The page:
Copyright 1993, Sarah Hartwell

The embarrassing incident of the rotund ginger cat and the Gas-board trench began with a knock at the door. "Please miss," said little Harriet from over-the-road, "Sandy's fallen down the workman's hole."

'Sandy' is the local children's name for Affy, our none-too-bright ginger longhair. After 6 weeks crawling through half the hedges in the village in pursuit of a 'stray kitten' I found myself owner of a hungry 5 month old semi-feral which appeared to be severely lacking in the brain department. 5 years of domesticity have not improved her intellect - or diminished her appetite for that matter. What on earth could she be up to now?

I followed Harriet to a half-dug trench temporarily abandoned after heavy rain. There at the bottom was a mobile mudball with gooseberry-green eyes. I could have sworn I used to own a ginger cat. I now seemed to own a small hippopotamus.

"Waaw," said the mudball, wading to my end of the trench.

"What are you doing down there you wozzack?" I asked it.

"He can't get out - the sides are too slippy," one young lad said helpfully. Several other children nodded gravely in agreement. By now half the children in the street were peering into the trench.

"Waaw," agreed the mudball disconsolately. The sides of the trench were too slippery to climb and the suction of the belly-deep goo underpaw was preventing Her Rotundity from jumping out.

"Stay there you!" I ordered, despite the fact that she couldn't escape if she wanted to. What cat would be daft enough to jump into a muddy trench in the first place? "I'll be back to sort you out in a minute."

"Waaw," said the trench plaintively, followed by "spludge" and then a muffled "waaw" as though she had her mouth full.

I returned with wellies and a towel and squelched in to join her. The animated mudball waddled up to me hopefully, then changed her mind when she saw the towel. The children stood around in anticipation of fresh entertainment.

"Look you idiot, I'm not going to give you a tablet down here! This is so I can get you out without getting covered in mud."

"Waaaaw?" The green eyes narrowed suspiciously. Affy was obviously not convinced. How can an ambulatory mud pie put so much feeling into its only visible features?

After chasing her the length of the trench and attempting to mud-wrestle her into submission, I finally threw the towel unceremoniously over what had turned out to be an extremely lively lump of mud and heaved her out, paws flailing, hoping she'd stay put long enough for me to get out and carry her back to the house. She didn't.

"Grab her!" I yelled at the assembled children.

Affy slithered glutinously through their grasp and headed hastily homewards, trailing brown gunge. Every few feet she stopped to shake her head in disgust and another clot of Essex clay fell from her belly fur.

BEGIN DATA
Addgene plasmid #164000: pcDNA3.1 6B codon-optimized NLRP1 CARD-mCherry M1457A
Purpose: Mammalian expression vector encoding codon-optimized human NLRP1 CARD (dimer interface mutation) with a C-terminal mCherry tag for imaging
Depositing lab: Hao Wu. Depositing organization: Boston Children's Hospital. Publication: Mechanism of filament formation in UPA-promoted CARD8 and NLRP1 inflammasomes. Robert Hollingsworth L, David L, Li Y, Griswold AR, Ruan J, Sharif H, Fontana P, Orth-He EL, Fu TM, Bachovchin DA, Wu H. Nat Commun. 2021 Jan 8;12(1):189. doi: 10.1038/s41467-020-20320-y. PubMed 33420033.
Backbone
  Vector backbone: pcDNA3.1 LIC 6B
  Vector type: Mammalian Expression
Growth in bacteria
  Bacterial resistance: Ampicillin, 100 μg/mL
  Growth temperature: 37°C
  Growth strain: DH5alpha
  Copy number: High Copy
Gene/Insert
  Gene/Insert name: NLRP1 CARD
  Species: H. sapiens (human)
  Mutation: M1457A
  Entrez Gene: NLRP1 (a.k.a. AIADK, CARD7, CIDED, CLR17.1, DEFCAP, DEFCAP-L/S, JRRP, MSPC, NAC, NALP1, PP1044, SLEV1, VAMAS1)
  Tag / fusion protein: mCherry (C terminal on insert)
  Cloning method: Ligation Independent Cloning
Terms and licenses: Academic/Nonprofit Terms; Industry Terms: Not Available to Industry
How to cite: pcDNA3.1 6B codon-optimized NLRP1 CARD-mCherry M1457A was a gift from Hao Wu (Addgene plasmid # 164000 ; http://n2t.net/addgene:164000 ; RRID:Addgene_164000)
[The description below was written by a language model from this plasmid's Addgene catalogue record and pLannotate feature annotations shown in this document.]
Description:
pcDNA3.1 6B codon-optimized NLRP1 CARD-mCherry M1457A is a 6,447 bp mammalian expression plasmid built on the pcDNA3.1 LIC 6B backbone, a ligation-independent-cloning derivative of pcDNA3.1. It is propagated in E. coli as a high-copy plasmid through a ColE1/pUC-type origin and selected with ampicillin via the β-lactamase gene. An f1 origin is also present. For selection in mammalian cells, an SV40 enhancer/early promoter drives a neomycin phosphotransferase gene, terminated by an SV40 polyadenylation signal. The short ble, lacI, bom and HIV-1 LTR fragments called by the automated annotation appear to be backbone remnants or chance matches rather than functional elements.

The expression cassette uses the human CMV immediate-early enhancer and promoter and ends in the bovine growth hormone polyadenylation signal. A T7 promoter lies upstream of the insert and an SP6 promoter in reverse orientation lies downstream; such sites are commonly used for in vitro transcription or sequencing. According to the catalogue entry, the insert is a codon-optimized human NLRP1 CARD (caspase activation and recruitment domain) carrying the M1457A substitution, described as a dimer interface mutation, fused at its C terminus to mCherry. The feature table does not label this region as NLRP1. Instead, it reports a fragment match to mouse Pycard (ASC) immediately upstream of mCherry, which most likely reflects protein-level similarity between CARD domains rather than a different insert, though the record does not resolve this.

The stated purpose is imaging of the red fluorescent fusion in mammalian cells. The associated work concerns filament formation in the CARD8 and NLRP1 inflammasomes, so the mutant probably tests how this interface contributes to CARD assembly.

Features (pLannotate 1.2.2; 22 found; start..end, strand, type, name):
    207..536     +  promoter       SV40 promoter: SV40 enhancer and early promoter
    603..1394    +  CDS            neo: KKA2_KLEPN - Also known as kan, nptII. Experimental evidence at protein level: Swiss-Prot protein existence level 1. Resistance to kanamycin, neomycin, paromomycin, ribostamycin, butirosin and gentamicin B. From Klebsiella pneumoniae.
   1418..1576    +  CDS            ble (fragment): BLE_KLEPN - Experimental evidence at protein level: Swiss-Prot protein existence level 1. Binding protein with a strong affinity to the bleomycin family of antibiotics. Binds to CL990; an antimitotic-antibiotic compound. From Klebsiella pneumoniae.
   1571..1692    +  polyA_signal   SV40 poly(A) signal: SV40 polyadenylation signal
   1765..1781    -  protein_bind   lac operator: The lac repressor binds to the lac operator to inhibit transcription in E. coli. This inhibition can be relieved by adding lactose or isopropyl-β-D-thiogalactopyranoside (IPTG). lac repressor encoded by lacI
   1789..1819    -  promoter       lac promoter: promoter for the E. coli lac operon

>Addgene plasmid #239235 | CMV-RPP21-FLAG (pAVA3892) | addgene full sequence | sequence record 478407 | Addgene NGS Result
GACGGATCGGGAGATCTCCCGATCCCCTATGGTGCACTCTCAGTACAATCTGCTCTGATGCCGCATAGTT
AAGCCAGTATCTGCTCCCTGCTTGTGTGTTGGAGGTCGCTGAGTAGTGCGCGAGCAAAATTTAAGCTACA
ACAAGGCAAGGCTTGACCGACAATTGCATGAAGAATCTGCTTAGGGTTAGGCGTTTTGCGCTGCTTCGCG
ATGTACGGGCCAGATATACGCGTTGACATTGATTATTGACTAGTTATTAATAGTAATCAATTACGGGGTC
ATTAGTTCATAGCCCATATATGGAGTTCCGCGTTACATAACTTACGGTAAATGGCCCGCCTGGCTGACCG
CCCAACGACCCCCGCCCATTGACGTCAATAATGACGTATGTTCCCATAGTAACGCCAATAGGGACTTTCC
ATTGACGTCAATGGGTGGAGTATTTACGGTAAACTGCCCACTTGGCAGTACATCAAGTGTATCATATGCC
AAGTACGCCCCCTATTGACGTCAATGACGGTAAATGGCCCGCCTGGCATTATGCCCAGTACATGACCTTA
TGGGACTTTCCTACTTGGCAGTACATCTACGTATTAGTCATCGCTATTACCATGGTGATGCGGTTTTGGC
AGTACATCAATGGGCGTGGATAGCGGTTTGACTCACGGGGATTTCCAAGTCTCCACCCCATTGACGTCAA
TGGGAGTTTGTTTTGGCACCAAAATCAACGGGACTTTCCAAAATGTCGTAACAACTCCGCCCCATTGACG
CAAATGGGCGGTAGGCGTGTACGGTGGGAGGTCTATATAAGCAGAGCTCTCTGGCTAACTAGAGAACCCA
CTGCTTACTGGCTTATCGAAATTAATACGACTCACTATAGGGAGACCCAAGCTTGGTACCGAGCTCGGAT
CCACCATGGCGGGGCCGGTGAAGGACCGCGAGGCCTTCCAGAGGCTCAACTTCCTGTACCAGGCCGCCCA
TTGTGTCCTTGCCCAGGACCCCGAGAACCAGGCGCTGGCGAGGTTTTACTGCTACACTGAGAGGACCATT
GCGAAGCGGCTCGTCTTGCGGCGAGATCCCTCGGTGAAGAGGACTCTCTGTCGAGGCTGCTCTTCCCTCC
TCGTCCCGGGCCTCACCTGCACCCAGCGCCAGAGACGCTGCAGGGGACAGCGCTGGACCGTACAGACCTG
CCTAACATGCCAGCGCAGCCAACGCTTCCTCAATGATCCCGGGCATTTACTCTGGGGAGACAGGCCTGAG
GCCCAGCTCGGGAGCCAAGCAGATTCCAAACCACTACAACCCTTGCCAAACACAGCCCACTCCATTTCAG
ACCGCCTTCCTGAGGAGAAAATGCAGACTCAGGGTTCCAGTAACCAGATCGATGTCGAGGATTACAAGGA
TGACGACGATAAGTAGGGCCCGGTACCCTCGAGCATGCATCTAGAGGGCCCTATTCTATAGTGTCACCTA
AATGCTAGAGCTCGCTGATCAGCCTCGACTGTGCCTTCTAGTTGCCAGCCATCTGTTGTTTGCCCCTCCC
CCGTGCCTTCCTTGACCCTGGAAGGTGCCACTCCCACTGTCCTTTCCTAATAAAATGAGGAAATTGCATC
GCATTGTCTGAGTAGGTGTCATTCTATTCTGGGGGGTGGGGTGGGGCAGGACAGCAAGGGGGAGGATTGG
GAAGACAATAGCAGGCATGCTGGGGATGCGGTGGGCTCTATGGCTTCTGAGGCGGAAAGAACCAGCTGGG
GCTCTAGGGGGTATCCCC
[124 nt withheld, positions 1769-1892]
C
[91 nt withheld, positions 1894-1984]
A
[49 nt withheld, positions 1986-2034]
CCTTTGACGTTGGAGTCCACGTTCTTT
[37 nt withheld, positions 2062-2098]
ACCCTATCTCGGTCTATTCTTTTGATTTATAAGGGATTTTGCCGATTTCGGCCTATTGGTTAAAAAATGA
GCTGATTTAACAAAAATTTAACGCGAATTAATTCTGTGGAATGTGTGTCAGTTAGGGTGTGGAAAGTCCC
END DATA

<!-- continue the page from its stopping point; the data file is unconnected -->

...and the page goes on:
Muddy trenches are easier to get into than out of, as Affy had already discovered. At my first attempt I lost one of my wellies. My foot missed the welly and landed ankle deep in yellow-brown goo. At that moment the workmen arrived. The children mysteriously evaporated, leaving me to explain what I was doing ankle deep in mud in a Gas-board trench.

"And what are you up to?" one ventured, eyebrows raised almost to hairline, in the tone of voice normally reserved for naughty children and misbehaving moggies.

"Trying to get out, actually," I said, perfectly straightfaced, with as much dignity as I could muster under the circumstances.

"And why did you get in there in the first place?" the workman asked in the same artificially patient tones.

"My cat got stuck down here and I had to rescue her. Now she's at home trailing half the clay in Essex round the house and I'm standing down here instead."

"Naah cat would be that stupid," observed number two workman. In pre-Affy days I would have agreed.

Five minutes later I stumped home, liberally anointed with liquid Essex clay, having been extracted from the trench by three workmen who were convinced that I was the village idiot. Affy had arrived before me and was sitting in her own private muddy puddle in the middle of a hand-made rug in full expectation of having the gas fire turned on for her benefit. Images of clay-baked cat or a piece of yellow statuary with mobile eyes flitted through my mind. Seeing the evil gleam in my eyes, she shot off upstairs spraying mud as she went.

I cornered her in the bedroom where she was being regarded with suspicion by an impeccably clean black-and-white Sappho who always looks like an advert for one of those washing powders which gets whites whiter, but doesn't fade your coloureds. Grabbing a muddy cat is like grappling with wet soap. She slithered around in my grasp, coating me liberally with mud.

"Bathtime," I told her firmly.

It took almost an hour to wash all the mud out of Affy's fur. It was not made any easier by the fact that Her Rotundity had never had a bath before and managed to writhe out of my grasp several times and take refuge on top of the cistern (via the washbasin and windowsill) and glare down at me like a badly moulded gargoyle. It took somewhat longer to unclog the plughole and clean up all the places visited by the incredible mud-monster en-route to the bathroom.

A hair-of-the-cat was most definitely in order so I left Affy preening and drying by a radiator, muttering dark nothings to herself. The barman raised an eyebrow as I walked in.

"Pint of Ditchdigger's Delight is it Mrs H?" he asked.

Behind the bar is an expanse of gold-tinted mirror. The house may have been spotless, and Affy herself may have resembled a ginger powder puff when I'd finished with her, but I'd forgotten my own mud-smudged features. I haven't been allowed to forget it since.